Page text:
Mission Issues

Thinking and re-thinking missionary issues

Amazing Grace – Getting involved in social issues

A few days ago we watched the movie Amazing Grace. (And if you read this and wonder why I’ve only seen this movie now, the answer is that we are about 350 kilometres from our closest cinema – that’s 220 miles – therefore I have to wait for all good movies to be released on DVD before we can watch them.)
This movie is the story of William Wilberforce who spent the greater part of his life to have the slave trade abolished in England. It is a remarkable story. The title of the movie is due to his friendship with John Newton, himself a captain of a slave ship at one time before his conversion (and even for some years after becoming a Christian – something of which he repented later in his life.) John Newton later wrote the hymn which we today know as Amazing Grace.
As I watched the movie, I thought back about my own life. As a student and even as young pastor, I kept myself out of social issues. I was called by God to preach the gospel and not to get involved with social issues – so I believed. In those early years of my ministry I met up with a professor in theology when I enrolled for my PhD program. He was my promoter and also a colleague of Prof David Bosch and between the two of them I started to understand that, as a Christian and as a pastor, it would be impossible for me to remain impartial towards social issues. I felt more comfortable with the way in which David Bosch involved himself with these matters. My promoter had a much stronger viewpoint than Bosch and although he never admitted that he supported the armed struggle in South Africa against Apartheid, he nevertheless never spoke out against the armed struggle.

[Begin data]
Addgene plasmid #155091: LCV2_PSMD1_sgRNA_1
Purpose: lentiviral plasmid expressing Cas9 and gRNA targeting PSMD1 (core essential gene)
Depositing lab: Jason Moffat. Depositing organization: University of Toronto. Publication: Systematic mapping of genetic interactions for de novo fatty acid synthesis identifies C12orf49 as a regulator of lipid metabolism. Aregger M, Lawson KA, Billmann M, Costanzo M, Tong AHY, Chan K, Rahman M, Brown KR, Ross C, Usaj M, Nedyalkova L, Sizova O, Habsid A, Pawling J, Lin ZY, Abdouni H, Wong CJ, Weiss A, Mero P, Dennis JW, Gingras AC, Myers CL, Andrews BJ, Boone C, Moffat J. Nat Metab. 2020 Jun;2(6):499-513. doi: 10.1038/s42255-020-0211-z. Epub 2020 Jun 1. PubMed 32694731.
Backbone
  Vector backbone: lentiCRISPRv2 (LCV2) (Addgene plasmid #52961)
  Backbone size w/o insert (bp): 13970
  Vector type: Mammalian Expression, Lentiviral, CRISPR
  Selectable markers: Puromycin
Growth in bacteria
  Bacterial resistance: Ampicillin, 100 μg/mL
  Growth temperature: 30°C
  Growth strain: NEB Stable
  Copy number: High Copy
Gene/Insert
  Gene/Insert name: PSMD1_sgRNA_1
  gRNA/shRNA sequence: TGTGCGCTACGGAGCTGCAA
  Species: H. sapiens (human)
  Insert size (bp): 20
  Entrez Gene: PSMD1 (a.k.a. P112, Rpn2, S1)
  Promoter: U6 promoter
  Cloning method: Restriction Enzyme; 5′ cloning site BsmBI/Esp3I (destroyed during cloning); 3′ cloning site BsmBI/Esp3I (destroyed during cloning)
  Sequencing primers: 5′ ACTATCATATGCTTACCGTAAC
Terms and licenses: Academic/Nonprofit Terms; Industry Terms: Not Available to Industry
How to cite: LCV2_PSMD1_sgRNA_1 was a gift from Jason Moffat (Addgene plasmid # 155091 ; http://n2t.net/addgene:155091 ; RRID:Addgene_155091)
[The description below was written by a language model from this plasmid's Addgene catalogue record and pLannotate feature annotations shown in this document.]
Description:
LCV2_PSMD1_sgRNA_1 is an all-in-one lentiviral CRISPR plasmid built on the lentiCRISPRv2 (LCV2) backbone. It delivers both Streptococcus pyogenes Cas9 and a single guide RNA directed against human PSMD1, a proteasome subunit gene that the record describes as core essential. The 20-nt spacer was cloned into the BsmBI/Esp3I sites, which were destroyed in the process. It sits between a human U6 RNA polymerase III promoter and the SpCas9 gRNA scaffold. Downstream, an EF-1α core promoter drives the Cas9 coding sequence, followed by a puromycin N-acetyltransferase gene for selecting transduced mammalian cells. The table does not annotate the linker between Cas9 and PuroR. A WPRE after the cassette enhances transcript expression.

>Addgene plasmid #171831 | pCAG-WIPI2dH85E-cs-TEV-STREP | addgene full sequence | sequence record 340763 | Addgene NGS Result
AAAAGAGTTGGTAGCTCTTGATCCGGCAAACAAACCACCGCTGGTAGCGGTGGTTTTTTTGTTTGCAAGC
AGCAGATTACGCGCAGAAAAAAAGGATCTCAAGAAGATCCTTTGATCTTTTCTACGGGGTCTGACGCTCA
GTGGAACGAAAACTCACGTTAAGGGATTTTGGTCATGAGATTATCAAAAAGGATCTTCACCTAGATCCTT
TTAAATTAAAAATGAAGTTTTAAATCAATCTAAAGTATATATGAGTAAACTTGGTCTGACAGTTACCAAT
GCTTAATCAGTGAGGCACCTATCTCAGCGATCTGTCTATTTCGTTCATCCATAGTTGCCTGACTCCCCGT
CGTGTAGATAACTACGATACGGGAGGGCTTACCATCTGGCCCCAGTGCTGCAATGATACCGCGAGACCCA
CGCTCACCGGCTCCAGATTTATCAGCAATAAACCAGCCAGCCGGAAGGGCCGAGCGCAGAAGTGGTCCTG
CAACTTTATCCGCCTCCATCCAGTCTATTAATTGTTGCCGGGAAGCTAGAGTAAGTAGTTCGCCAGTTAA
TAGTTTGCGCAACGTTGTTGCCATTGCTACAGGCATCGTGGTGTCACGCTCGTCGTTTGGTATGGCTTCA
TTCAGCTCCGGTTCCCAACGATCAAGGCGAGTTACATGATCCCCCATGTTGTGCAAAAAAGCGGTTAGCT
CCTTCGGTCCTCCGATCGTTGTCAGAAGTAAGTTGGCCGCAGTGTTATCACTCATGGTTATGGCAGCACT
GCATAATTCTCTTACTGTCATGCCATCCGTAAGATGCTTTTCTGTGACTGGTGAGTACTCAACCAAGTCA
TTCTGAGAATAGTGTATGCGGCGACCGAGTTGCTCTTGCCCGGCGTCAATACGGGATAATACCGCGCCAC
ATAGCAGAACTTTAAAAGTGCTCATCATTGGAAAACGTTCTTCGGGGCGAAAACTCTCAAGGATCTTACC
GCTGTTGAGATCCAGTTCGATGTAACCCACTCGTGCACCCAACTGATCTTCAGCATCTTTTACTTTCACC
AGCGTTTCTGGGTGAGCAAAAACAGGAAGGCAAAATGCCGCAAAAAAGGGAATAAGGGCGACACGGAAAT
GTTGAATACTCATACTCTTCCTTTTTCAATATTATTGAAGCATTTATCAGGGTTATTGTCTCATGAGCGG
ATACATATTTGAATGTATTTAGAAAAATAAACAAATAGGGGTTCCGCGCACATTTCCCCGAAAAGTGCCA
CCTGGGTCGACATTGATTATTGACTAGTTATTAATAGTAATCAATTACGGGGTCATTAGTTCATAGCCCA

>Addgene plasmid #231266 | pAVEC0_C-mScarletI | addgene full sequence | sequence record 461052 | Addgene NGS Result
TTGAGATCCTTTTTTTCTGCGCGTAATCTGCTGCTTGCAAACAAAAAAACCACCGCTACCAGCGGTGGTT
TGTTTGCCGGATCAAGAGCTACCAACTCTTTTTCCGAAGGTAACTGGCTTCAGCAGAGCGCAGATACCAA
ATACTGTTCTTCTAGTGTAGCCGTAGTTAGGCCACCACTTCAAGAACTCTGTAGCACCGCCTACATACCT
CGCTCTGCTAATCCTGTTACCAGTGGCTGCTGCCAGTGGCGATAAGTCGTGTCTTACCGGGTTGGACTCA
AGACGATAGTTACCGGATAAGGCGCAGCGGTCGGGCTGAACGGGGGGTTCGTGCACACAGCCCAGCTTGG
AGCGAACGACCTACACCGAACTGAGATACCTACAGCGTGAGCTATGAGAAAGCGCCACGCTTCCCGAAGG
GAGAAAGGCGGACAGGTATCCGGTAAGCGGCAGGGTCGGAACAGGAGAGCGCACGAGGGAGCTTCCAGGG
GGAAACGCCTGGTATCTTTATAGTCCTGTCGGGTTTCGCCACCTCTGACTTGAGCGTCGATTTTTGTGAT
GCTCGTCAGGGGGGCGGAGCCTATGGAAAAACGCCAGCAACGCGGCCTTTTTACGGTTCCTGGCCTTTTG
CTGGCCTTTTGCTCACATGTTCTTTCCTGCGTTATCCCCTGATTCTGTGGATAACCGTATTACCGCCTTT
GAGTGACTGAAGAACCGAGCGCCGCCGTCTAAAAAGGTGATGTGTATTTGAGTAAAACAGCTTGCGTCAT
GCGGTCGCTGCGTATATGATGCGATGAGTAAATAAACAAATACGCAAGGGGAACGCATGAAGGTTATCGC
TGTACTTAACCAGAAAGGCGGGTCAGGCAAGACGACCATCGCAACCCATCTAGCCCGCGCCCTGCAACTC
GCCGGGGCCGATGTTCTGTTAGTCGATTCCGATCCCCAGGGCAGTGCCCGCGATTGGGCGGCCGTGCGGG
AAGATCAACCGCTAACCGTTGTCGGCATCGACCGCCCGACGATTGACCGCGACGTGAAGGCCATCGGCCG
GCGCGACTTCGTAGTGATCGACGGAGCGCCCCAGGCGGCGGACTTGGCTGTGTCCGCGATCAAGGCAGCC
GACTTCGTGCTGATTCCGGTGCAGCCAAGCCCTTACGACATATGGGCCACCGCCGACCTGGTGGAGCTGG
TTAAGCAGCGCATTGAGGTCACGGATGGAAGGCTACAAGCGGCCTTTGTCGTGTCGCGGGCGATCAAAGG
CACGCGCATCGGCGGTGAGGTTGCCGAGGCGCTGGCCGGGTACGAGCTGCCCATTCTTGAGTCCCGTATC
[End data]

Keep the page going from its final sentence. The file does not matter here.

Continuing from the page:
But what I learnt from this exposure was that it is impossible to call myself a Christian without also becoming involved in social issues. My promoter was the one who made me aware (as early as 1990) of the coming time-bomb of AIDS and it is mostly through his concern for mankind that I myself became interested in the problem and why we are involved in this ministry at the moment.
I’ve never considered myself as someone lobbying support for some cause. But I have come to realise that, as Christian, my responsibility towards God’s creation goes much further than standing on a pulpit and preaching about salvation. If we want to be true to God, there will come a time when we will have to dirty our hands to bring about changes in the world.
If you haven’t yet seen Amazing Grace, then you should plan to do so. It is really worthwhile viewing and something to challenge your own viewpoint on a Christian’s involvement in social issues.